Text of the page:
The issue of sharing research data on avian influenza is shaping up to be the most controversial and potentially damaging item on this year's agenda of the World Health Assembly. The annual assembly of 193 governments, which opens in Geneva on Monday, will debate ways to tackle a possible bird flu pandemic. Other global health problems will also be under review. Lisa Schlein has more for VOA.
The World Health Organization has been working feverishly to get nations to prepare for a potential avian flu pandemic that could kill millions of people. Cooperation among nations to try to ward off this global danger is increasing.
But, a dispute over the sharing of bird flu virus samples threatens to prevent many of these advances. Indonesia is one of the worst affected countries. WHO spokesman Ian Simpson says there is great concern about that country's reluctance to share its data.
"It is extremely important that all governments share virus samples in order that it is possible for the world to really track the development of avian influenza and track the emergence of a pandemic influenza strain," said Ian Simpson. "So, this is a really important global public good and we hope that there will be agreement at this World Health Assembly to really stick to the global agreement that there is on sharing samples and that we can move on."
Seventy five people have died from the H5N1 bird flu virus in Indonesia. The international practice of openly sharing of virus samples from humans is seen as important for vaccine research.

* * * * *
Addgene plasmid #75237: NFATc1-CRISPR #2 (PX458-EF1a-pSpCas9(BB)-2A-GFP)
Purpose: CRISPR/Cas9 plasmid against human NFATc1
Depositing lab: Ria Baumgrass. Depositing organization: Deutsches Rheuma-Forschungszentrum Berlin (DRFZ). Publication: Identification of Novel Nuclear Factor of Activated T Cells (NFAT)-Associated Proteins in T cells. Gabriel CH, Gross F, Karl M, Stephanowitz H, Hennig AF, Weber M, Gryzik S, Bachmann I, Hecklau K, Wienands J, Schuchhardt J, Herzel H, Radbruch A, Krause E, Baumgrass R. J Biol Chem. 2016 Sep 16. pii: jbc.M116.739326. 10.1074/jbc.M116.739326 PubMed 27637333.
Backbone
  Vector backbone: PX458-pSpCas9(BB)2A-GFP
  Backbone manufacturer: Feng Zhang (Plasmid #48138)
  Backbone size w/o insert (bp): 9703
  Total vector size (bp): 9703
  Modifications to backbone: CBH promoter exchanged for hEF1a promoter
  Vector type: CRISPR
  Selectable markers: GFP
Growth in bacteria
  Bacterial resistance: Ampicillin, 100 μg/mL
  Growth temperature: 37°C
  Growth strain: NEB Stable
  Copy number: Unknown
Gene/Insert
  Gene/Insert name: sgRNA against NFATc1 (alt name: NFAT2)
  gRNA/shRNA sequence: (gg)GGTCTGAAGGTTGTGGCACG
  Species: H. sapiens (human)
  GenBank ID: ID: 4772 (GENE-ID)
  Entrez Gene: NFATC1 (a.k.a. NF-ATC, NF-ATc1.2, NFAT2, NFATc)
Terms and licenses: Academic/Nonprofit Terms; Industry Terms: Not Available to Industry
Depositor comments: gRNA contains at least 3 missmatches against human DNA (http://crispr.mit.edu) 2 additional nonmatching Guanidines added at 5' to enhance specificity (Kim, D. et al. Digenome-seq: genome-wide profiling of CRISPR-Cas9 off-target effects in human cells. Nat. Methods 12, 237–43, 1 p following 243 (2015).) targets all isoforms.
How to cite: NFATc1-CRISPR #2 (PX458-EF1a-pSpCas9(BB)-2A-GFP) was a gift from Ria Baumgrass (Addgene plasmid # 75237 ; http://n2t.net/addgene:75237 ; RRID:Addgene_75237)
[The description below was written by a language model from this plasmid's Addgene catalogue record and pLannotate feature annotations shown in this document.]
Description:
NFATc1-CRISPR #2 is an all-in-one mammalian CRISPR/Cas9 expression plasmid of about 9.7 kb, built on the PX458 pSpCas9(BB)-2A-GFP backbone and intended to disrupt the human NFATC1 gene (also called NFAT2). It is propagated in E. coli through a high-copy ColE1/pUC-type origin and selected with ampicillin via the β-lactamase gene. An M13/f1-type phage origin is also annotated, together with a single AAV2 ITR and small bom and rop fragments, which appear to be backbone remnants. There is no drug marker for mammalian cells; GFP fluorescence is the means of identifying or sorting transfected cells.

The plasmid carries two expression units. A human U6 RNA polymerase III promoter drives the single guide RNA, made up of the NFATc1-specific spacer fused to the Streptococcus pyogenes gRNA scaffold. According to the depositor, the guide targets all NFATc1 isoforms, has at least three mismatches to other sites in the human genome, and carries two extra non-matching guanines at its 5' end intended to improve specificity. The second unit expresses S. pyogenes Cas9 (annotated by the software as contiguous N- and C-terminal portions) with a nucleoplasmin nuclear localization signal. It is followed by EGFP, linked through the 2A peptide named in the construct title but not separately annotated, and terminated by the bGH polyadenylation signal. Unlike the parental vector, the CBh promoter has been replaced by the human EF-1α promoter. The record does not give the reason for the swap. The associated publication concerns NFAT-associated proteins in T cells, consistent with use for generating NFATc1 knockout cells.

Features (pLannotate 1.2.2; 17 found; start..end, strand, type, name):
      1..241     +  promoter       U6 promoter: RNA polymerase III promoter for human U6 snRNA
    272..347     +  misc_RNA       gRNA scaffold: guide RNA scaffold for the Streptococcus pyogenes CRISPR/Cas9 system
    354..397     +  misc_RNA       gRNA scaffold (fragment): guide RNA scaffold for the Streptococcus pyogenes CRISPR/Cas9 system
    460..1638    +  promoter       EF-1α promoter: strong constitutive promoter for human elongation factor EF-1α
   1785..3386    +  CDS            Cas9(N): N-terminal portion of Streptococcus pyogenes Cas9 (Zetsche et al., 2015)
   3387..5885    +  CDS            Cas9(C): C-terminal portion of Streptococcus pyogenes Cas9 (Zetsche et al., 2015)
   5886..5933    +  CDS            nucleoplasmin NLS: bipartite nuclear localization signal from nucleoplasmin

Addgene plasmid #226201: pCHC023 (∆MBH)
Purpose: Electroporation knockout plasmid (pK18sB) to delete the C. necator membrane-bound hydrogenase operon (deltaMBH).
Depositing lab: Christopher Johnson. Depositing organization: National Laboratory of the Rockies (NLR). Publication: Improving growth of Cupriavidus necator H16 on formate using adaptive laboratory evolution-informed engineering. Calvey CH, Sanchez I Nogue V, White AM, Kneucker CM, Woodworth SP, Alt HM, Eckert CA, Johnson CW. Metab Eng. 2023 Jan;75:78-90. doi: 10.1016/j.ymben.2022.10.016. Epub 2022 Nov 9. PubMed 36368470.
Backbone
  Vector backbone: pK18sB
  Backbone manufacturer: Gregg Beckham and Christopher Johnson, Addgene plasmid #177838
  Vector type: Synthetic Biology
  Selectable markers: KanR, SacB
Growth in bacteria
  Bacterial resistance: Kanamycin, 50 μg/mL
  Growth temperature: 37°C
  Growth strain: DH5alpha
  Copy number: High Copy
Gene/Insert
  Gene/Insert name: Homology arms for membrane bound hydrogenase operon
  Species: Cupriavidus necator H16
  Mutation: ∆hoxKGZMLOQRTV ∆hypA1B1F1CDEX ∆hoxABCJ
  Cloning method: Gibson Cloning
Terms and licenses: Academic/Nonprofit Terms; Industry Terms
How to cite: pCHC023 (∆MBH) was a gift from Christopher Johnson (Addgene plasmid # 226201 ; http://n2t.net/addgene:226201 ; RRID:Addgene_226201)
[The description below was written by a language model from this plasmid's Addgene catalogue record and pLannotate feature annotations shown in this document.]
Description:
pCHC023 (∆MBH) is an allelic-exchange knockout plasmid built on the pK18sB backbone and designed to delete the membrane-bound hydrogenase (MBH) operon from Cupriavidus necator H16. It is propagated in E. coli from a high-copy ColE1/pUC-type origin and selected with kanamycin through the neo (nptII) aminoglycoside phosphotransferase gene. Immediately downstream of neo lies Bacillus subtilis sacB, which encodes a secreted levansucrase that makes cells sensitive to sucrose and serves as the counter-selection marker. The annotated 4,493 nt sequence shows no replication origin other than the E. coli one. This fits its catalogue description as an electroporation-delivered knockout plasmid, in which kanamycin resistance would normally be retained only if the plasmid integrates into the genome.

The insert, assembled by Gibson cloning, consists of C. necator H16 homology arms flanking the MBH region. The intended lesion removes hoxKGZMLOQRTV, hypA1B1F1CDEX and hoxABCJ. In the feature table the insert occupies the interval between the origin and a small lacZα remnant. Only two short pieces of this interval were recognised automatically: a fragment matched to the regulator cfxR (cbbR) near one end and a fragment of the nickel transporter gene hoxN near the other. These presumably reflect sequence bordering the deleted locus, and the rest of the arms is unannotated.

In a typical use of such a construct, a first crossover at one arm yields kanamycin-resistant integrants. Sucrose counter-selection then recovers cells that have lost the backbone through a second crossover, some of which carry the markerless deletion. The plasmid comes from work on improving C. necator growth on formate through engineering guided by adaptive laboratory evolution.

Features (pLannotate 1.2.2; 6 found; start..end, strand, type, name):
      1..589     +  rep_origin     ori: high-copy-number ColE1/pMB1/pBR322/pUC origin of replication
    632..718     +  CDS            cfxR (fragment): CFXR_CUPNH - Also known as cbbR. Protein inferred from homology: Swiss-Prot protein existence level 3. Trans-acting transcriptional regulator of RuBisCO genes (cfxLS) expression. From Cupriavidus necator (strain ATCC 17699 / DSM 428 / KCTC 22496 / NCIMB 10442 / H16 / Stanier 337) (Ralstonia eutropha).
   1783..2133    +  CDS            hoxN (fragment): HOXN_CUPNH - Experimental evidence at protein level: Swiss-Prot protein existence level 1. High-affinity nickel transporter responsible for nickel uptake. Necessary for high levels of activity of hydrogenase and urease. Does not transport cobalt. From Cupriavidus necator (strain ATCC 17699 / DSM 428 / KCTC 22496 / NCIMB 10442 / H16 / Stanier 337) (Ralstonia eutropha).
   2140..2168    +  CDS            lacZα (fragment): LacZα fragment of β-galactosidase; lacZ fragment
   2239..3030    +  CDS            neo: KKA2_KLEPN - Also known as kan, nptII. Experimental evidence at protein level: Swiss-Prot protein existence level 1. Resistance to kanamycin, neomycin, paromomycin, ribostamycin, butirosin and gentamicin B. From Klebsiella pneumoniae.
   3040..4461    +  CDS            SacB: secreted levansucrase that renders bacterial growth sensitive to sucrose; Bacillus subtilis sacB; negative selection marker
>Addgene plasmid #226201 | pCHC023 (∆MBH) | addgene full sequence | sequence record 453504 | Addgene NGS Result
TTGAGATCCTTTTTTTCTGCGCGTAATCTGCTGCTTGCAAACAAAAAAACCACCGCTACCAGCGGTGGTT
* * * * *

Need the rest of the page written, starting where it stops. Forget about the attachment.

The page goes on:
The Indonesian government stopped sharing virus samples in December fearing pharmaceutical companies would develop vaccines that would be too costly for poor countries. In March, Indonesia agreed to share the samples with WHO. But, so far none have been sent.
Simpson says another matter linked to this hot-button issue is the relationship between public health and Intellectual property. He says a strong division exists between those who believe promoting public health is paramount and those who consider the protection of intellectual property rights to be more important.
"As WHO, we see the value of both of those things," he said. "We know that it is important for people to get access to drugs at prices they can afford. But, we also know that unless intellectual property is protected, then we will not see the investment in the development of future tools, which we will need. So, we have to find a way to satisfy both the concerns of intellectual property and the concerns of public health.
Health ministers at the assembly will also discuss the progress being made toward polio eradication. WHO is expected to ask for more money to finish the job in the four remaining polio endemic countries.
Discussions will take place on other problems such as cancer, heart disease, tuberculosis control, and HIV/AIDS. WHO also will ask the assembly to approve a 15 percent increase in its two-year global budget. It will request $4.2 billion for 2008 and 2009.